November 10, 2016

Ministry Welcome Events for Young Professionals 

transition-team2Christian Union's ministry for professionals in New York City hosted a series of events to welcome freshly minted graduates of leading universities to the commercial capital of the world.

This summer and fall, Christian Union New York City held receptions aimed at providing young professionals with spiritual and practical support systems as many settle into new careers, especially in Manhattan's financial sector.

"We're intentionally helping people connect. Some people who come here are self-sufficient and some who come are overwhelmed," said Scott Crosby, director of Christian Union New York (CUNYC).

With the exception of those who attended undergraduate programs in Manhattan, most of the recent grads "need new spiritual community," Crosby said. "They have to learn a new job and learn how to live in a city that can be pretty brutal to people of faith."

At the CUNYC Welcome to the City parties at locations in Uptown, Midtown, and Downtown, Crosby explained how the ministry uses volunteers to offer mentoring, as well as regular Bible courses. During the 2015-16 year, nearly 30 professionals took part in studies that probed Hebrews.

As the ministry enters its fifth year of outreach in New York City it is focusing on accommodating the needs of future leaders. About half of regular attendees also participated in Christian Union's ministries at influential universities.

In particular, the ministry offers community groups aimed to serve young adults with schedules that often hamper participation in church small groups. "By and large, they're not able to be involved in a church small group," Crosby said.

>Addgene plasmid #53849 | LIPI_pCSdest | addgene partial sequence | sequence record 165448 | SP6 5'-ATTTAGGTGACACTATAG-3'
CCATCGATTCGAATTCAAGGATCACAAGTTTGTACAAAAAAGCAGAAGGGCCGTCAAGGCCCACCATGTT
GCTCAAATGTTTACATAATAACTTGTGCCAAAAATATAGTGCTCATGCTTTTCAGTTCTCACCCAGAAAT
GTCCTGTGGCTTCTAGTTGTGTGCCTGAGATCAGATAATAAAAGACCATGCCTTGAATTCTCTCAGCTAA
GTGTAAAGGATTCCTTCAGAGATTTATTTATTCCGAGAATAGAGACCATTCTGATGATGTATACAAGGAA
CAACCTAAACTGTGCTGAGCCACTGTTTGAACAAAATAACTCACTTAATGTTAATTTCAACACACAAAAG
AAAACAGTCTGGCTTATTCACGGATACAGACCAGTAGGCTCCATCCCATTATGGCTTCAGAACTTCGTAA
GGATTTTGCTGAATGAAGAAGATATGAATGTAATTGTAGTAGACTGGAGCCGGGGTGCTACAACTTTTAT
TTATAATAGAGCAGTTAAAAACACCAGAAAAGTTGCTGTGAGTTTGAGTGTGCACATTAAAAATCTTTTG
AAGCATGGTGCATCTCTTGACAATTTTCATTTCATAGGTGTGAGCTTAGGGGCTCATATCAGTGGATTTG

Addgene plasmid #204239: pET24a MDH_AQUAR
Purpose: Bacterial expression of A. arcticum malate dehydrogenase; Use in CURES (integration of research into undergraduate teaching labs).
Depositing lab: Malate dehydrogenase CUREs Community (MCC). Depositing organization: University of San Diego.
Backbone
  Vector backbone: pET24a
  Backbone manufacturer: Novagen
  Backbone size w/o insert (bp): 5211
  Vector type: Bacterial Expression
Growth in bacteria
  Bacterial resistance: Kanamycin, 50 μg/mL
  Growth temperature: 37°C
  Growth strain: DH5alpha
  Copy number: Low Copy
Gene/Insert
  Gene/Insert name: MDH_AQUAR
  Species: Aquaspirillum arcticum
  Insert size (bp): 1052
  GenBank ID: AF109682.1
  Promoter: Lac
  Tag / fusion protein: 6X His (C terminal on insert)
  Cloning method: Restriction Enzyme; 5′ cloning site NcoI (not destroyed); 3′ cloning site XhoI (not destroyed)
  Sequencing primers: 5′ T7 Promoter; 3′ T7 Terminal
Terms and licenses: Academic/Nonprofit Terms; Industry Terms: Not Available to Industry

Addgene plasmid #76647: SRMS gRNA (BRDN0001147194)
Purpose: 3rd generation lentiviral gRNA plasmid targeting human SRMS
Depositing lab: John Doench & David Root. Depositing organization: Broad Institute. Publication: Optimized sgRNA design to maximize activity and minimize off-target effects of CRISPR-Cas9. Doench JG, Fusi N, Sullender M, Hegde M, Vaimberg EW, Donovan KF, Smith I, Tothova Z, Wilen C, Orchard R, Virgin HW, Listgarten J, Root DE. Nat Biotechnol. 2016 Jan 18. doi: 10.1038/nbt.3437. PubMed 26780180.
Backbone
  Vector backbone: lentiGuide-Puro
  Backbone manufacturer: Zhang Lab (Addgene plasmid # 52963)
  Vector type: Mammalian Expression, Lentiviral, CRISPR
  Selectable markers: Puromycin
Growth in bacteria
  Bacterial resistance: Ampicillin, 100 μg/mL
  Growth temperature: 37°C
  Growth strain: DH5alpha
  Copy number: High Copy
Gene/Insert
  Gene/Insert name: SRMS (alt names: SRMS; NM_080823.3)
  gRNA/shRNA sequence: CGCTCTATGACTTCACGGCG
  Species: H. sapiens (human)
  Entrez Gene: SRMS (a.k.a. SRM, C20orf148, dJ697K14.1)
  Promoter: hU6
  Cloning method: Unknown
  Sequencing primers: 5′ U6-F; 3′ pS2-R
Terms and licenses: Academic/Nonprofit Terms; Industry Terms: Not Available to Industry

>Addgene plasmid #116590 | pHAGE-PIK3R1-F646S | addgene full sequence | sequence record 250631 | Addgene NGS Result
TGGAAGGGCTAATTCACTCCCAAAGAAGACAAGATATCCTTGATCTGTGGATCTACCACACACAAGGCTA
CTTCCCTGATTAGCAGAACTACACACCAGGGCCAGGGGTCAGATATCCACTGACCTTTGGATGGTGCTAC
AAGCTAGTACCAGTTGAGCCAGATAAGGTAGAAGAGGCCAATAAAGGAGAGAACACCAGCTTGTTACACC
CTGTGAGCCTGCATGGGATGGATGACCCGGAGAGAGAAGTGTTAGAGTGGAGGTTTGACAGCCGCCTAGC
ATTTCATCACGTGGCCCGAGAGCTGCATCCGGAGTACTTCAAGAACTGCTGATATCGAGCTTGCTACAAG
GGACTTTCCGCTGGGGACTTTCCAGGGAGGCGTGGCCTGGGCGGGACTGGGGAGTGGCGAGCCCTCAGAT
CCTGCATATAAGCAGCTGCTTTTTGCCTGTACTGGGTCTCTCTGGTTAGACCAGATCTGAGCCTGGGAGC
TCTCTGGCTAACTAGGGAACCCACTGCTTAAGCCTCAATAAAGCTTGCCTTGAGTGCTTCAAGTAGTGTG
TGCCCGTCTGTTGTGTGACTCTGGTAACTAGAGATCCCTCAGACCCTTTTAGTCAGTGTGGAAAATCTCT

Some of the Christian Union groups meet early on weekdays and some on weekends, and ministry leaders hope eventually to create networking opportunities for believers by geography and industries. During the fall, participants will study First John.

Helping recent graduates transition to the workforce is critical, as studies show a large percentage of believers walk away from church attendance during their adjustment to the workforce, especially when it involves resettlement. "They jump into work, and it's overwhelming, especially in moves to the bigger cities," Crosby said. "When it's high pressure and long hours, it's hard to sustain."

Jeremiah Gill, a healthcare public relations official who previously interned with Christian Union, echoed those comments.

"It can be tough to transition to the New York City workforce," Gill said.

In the city's intense corporate culture, many newcomers encounter an "unbalanced focus on work that leaves people without the means or time to meet other people, do fun things, or develop themselves outside of just work skills," Gill said. For Christians, it can be especially tough to encounter fellow believers in the commercial arena.

Gill noted how he appreciates Christian Union's efforts to provide ongoing intellectual enrichment. "After college, it is rare that you are able to listen to a professor/speaker and learn about a new topic and then engage with other participants about their thoughts," he said.

To meet this need, CUNYC presents a steady diet of forums, salons, and conferences, including the Nexus Conference for Professionals in the spring.
Crosby aims to encourage emerging adults to view their vocational endeavors through the lens of faith. "We're walking with them as they step into this," he said.

As well, Christian Union encourages participants to perform regular community service. "We want them to engage culture in a variety of ways," he said.

Crosby wants believers of all ages to know they are called to reach and transform culture, and he eventually hopes to establish similar ministries in Washington, D.C., Boston, the San Francisco Bay area, and other key cities.

Many recent grads, especially those who were involved in vibrant campus ministry, crave community among young adults in their new settings. "Some transition better than others. Some have spent two or three years in spiritually intense communities," Crosby said. "They have to build 'community' in the midst of new community and all that comes with living in a new place and starting work."